About Carpet

A Brief History of Rug Weaving

Rug weaving is an art that has flourished over a number of cultures and throughout centuries. Carpet-weaving has been one of the most prized arts of the Middle and Far East for thousands of years. There are even several references to the art of weaving in ancient scriptures.

Rugs and carpets adorn homes and palaces throughout recorded history. King Solomon’s Temple regarded rugs as precious art, and rugs are mentioned throughout the Bible.

Evidences show that the flat weaving, like the Kelim was developed around 4,000 years ago in ancient Egypt and Mesopotamia. The pile rugs existed in the Middle East before 2,000 BC.

Although no one knows precisely when and where the technique of weaving first started, there is no doubt that the weaving art, in general, started in Central Asia.

It is also certain that Asia was the first continent to produce rugs and this art was created by the nomadic wanderers of this continent. The rearing of sheep, the prime source of carpet wool, is a traditional nomad occupation. The material most frequently used in making Oriental carpets is wool. Goat’s hair, camel’s hair, cotton and silk are also employed, though to not nearly the same extent.

Persia (Iran as its modern name), is one of the six great carpet-producing areas, the others being Turkey, the Caucasus, Turkistan, India, Pakistan, Afghanistan and China. There are two main categories of Persian carpets: city rugs and tribal or village rugs.

In the East, Oriental Rugs are one of the most important elements in any room. In the rug weaving area, a wealthy family can afford the best rugs, but even the poorest family will have rugs on the floor. An Oriental rug in the East is the main furniture. It is a table to eat from, a bed to sleep on and a place to welcome guests.

Weaving Techniques

There are two main types of weaving techniques in hand-made carpets. These are:

Turkish knot (symmetric)

Persian knot (asymmetric)

The Persian or Senneh knot is asymmetric and may be open to either the right or left. These four Persian knots are open to the right.

Decorating Tips
A rug should harmonize with a room’s decor and bring everything together. The most powerful decorative component in setting the mood of a room is colour. Therefore, the colour scheme you choose for your rug is very important. Choose a rug that will compliment existing wall colours, furniture, and window coverings. Also, remember that the colour of your existing floor must be taken into consideration since it is the closest to your rug. A nice and easy technique is to pick a rugs colour from one you’ve used on a wall or within a furnishing pattern.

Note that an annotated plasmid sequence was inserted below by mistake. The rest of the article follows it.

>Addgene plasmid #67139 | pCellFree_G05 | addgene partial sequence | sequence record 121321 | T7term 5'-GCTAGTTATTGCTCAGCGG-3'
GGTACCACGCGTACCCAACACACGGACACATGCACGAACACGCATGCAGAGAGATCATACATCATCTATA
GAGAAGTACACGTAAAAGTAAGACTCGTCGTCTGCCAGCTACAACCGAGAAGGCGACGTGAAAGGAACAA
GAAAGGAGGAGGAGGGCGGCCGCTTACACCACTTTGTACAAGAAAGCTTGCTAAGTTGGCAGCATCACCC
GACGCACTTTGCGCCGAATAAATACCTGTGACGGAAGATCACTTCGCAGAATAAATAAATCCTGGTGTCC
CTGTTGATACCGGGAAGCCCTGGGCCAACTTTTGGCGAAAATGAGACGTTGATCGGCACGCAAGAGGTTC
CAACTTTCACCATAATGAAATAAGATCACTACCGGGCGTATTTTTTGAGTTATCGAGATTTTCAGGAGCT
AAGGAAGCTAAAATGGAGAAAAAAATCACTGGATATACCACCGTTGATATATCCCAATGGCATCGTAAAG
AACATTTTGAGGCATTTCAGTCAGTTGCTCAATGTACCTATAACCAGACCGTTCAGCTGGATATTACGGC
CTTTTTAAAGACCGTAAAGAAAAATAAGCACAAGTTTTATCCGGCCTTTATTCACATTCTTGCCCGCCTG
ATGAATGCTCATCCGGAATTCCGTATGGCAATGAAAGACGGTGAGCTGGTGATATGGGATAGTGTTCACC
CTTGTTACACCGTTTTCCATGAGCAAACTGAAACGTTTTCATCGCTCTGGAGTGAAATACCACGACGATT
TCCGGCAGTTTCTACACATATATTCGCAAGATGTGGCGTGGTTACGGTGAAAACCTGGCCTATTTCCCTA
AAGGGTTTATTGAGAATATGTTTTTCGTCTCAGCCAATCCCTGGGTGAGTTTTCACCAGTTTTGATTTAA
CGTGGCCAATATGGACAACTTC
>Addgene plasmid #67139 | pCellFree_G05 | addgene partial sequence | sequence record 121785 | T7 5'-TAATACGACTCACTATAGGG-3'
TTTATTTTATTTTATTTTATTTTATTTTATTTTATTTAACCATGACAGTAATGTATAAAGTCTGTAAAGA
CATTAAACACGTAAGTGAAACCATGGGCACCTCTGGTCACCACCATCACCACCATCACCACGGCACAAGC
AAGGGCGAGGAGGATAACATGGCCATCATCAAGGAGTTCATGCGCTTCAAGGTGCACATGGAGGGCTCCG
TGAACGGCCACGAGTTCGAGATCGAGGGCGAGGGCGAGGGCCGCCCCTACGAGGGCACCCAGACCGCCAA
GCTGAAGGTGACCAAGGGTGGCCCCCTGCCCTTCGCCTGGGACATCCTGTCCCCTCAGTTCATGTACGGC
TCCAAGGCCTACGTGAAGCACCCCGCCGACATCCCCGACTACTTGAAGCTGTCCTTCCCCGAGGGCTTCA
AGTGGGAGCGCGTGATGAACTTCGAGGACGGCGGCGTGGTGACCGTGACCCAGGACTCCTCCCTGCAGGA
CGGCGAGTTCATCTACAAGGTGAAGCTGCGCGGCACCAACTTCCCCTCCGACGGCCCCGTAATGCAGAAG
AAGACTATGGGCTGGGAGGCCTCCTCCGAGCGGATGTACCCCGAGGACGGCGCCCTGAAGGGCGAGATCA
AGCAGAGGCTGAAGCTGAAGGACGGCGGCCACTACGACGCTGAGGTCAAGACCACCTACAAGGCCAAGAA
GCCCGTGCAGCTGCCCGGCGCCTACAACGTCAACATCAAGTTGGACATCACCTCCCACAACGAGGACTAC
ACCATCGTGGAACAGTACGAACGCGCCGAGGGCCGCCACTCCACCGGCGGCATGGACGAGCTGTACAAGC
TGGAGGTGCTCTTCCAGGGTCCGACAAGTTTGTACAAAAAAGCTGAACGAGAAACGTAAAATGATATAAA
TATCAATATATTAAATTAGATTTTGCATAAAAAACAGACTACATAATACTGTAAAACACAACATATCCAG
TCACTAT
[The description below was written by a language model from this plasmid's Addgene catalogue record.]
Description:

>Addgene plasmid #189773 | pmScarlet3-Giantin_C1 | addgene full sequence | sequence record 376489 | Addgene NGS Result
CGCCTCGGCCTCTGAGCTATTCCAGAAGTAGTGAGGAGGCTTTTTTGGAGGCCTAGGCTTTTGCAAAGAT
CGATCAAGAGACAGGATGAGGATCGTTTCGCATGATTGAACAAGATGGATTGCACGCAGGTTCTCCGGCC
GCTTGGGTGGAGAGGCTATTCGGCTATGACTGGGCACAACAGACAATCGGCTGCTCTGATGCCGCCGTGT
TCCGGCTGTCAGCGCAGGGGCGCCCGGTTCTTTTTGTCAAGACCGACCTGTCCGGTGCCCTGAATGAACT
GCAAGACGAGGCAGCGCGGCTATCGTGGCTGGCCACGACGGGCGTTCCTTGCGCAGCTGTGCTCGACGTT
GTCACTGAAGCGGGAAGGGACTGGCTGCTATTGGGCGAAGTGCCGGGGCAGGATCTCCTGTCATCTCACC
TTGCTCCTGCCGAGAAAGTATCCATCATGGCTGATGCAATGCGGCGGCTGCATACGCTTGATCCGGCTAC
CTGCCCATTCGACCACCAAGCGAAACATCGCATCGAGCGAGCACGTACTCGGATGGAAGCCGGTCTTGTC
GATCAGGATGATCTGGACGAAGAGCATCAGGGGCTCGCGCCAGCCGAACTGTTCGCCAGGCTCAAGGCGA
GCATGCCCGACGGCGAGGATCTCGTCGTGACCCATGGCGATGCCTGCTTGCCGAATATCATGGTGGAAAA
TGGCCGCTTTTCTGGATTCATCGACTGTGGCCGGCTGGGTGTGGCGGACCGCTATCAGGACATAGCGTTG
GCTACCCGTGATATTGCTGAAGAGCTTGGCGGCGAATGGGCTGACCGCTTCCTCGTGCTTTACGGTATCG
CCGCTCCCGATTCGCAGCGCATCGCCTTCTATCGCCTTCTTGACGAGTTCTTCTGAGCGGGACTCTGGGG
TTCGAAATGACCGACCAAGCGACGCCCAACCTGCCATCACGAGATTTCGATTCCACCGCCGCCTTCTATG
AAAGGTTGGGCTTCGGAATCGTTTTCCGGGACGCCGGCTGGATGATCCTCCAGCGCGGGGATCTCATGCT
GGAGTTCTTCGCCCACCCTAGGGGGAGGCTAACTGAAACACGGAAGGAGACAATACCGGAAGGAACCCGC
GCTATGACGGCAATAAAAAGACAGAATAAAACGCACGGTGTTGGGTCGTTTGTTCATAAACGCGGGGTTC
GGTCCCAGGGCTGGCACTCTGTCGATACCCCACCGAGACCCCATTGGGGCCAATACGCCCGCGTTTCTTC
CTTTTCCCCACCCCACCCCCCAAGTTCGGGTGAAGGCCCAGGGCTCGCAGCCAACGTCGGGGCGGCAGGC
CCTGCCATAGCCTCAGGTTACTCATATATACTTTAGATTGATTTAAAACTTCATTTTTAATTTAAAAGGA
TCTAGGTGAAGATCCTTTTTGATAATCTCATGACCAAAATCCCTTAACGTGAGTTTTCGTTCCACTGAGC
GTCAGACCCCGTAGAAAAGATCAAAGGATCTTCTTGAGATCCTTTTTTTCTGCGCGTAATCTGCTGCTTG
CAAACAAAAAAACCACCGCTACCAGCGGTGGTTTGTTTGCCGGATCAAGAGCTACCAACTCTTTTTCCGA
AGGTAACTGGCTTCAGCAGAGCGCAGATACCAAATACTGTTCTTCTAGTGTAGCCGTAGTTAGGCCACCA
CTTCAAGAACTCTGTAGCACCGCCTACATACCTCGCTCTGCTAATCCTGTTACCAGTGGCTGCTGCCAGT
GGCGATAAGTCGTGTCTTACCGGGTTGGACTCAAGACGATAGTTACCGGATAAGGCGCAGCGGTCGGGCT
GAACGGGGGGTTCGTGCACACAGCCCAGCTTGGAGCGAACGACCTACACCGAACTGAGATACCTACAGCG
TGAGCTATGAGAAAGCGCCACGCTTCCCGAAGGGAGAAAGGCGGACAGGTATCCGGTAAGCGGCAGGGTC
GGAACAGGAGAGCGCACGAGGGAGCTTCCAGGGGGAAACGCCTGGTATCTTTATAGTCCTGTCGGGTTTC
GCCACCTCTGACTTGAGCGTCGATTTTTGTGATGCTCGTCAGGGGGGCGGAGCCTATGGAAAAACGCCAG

Caring for Your Carpets
An Oriental rug is a purchase for a lifetime and when properly maintained, for generations. The information listed offers simple, basic advice for the protection and care of your investment.

The Wonders of Wool
Oriental rugs are generally made of wool and are easily and economically maintained. Rugs of wool are extremely durable and consistently out-perform other materials. Unlike other fibers, wool is much more resilient, cleans better and stays clean longer.

Our trusted professional Oriental rug cleaners will insure a skilled cleaning that brings out the richness of colour and softness of the wool. Depending on the amount of traffic, a professional washing is recommended every three to six years for the maintenance of your Oriental rug.

To insure even wear, your rug should be rotated once a year. Depending on the traffic, the rotation may vary from six months to two years.

Oriental rugs, like most carpeting, should be vacuumed on a regular basis to remove dirt and restore life to the fibers. Be sure not to vacuum the fringe.

In case of damage, just about any problem has a solution with a professional restoration. Old and antique rugs sometimes need to be rewoven where worn and restored to life. Newer rugs are rarely in need of repair. An experienced professional must always be consulted in these matters.

Blotting and Stain Removing
When spills occur, dilute with plenty of water. Next, blot from the edge of the spill towards the centre. Avoid rubbing the area. For solid spills, take a spoon and carefully scoop-up the material. It is always best to attack the spill immediately.